By CRM Staff
Peterborough, Ontario — September 13, 2017 — Changes may be coming to federal business taxes, and Collision Repair magazine wants to know what you think about them. In brief, Federal Finance Minister Bill Morneau has proposed three changes to taxation that will impact small businesses. You can participate in our survey regarding the proposed changes at this link.
The change that seems most likely to impact on collision repair shops is the proposed curtailment of “income sprinkling,” a method by which business owners shift a portion of income to family members, either through salary or dividends. Morneau has stated that he plans to impose a “reasonableness” test so this does not punish legitimate family businesses. In theory, the test will determine just how much work a family member actually does at a business, and if they can really lay claim to profits. Official estimates from Finance Canada say that approximately 50,000 Canadian families will be affected by this change.
Will changes to this practice impact your business? Fill out our latest survey at this link and let us know. You can also contact our Editor, Mike Davey, directly at 905-549-0454 with any comments on how the proposed changes will impact you and your shop.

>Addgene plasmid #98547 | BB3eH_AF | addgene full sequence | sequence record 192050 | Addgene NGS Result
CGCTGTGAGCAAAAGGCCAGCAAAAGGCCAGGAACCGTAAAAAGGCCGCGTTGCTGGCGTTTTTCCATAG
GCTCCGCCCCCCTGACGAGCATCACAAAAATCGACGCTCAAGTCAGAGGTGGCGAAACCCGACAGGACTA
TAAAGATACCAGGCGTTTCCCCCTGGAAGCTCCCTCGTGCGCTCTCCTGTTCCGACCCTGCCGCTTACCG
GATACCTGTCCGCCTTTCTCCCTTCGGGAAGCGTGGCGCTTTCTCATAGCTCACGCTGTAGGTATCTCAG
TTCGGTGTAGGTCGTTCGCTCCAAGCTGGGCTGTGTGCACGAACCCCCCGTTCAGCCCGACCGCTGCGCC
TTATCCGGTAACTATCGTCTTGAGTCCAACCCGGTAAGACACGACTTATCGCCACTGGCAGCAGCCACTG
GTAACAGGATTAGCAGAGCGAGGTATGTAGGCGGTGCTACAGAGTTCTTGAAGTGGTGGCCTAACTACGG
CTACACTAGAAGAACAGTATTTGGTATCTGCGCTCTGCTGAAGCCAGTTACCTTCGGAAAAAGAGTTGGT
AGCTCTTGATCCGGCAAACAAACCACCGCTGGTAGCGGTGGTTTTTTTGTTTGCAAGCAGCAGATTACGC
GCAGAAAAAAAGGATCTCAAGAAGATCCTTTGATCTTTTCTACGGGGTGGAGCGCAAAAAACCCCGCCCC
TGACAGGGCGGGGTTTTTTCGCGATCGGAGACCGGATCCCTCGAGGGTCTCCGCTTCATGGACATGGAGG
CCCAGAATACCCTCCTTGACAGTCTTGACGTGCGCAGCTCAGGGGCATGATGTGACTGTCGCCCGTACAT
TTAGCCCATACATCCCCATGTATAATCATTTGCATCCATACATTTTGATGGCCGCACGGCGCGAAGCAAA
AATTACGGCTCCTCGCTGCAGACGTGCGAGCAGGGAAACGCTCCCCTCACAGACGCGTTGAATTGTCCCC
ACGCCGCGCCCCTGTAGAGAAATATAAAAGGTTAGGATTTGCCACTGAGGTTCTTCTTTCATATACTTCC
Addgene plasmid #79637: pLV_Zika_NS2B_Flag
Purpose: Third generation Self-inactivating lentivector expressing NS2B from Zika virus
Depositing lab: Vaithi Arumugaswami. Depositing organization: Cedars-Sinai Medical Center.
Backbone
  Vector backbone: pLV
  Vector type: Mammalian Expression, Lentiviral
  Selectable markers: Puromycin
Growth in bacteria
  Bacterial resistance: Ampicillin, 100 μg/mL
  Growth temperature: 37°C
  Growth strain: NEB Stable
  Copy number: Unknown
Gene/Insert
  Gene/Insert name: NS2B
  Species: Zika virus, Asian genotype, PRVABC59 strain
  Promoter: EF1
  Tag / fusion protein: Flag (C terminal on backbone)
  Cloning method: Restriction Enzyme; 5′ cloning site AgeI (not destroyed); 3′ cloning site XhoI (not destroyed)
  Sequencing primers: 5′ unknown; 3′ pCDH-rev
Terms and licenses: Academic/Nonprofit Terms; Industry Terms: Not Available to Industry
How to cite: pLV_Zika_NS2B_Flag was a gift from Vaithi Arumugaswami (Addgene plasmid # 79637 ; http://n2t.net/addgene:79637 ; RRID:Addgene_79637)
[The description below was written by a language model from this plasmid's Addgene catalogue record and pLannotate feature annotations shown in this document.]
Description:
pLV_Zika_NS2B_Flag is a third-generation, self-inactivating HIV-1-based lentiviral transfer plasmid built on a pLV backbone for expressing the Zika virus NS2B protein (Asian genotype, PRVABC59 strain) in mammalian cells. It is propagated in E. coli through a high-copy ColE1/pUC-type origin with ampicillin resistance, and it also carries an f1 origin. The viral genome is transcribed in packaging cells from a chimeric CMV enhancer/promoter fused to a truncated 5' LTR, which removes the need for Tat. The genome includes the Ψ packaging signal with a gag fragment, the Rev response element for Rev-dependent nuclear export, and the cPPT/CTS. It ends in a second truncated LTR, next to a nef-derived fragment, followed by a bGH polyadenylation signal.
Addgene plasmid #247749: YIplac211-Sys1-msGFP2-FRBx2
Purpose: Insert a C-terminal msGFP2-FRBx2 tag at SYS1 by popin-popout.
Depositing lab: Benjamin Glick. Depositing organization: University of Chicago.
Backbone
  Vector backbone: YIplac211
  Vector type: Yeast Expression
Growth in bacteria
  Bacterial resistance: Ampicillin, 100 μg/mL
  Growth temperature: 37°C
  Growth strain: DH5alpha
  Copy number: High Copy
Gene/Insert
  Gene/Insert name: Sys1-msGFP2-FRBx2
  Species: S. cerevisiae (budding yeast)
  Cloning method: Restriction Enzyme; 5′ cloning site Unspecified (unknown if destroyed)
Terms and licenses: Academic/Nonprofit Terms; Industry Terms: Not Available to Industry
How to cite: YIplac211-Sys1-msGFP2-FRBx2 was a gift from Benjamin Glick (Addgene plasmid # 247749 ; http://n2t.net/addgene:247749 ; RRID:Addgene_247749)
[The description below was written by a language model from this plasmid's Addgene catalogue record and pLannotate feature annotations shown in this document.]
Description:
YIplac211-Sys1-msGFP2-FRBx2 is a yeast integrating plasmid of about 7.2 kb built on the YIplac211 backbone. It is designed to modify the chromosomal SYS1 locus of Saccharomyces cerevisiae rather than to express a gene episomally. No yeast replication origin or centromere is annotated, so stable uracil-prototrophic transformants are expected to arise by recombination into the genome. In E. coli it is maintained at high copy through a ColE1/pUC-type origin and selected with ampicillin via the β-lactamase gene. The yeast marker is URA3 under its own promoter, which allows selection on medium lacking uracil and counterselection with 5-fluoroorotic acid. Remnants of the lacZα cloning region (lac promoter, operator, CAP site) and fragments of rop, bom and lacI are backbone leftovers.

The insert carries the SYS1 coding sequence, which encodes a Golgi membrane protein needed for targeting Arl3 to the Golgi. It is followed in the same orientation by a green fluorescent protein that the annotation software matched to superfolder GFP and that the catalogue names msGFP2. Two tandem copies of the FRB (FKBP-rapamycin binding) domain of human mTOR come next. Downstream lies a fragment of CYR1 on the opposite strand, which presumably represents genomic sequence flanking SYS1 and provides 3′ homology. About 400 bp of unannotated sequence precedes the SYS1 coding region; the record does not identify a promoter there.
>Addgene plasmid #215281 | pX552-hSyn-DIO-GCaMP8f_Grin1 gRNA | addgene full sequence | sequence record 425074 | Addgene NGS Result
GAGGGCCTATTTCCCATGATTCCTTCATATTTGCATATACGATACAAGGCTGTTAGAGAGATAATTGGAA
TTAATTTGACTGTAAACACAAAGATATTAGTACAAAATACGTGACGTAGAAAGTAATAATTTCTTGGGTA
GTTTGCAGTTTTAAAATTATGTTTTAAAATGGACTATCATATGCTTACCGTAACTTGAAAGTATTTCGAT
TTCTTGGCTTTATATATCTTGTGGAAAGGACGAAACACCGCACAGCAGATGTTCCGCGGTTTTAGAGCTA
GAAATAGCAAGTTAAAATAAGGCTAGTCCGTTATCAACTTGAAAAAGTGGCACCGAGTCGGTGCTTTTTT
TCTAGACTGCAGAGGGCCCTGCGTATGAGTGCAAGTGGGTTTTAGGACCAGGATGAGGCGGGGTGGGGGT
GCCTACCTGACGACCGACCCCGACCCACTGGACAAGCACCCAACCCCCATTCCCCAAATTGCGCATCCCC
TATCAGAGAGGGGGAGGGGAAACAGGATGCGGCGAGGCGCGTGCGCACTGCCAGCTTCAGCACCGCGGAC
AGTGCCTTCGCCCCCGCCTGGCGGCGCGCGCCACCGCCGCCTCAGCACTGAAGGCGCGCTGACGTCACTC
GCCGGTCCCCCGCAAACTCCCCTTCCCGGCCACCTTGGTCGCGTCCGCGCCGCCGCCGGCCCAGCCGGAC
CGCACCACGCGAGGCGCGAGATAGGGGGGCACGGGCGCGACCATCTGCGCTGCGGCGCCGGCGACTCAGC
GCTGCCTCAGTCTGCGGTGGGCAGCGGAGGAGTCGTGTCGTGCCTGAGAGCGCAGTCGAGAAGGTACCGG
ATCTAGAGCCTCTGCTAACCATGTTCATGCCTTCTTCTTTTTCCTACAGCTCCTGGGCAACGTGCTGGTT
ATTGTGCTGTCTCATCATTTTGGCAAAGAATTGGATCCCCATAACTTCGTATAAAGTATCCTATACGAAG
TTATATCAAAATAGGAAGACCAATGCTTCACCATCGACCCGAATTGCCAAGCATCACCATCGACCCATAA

Kelvin Campbell is the Owner/Operator of CSN Chapman Auto Body in Halifax, Nova Scotia. In a recent interview with Collision Repair magazine, Campbell said that he believes this an issue all bodyshop owners should address with their Members of Parliament.
“I think this is one of the most important issues to face small business in quite some time,” he said. “Given the fast pace of which this industry is changing, this will have a dramatic effect on our ability to invest in our businesses.”
Currently, the federal government is in the midst of a 75-day consultation period to allow people to provide feedback that may lead to adjustments in the proposed changes. The consultation period officially closes on October 2, 2017.
The proposed changes also include curbing of “passive investment income,” which the government describes as the investment of money left in a corporation, for purposes other than to invest directly in growth, and the conversion of a corporation’s regular income into capital gains, which typically attract a lower tax rate.
The survey is open to all members of the collision repair industry. You can participate in that survey at this link.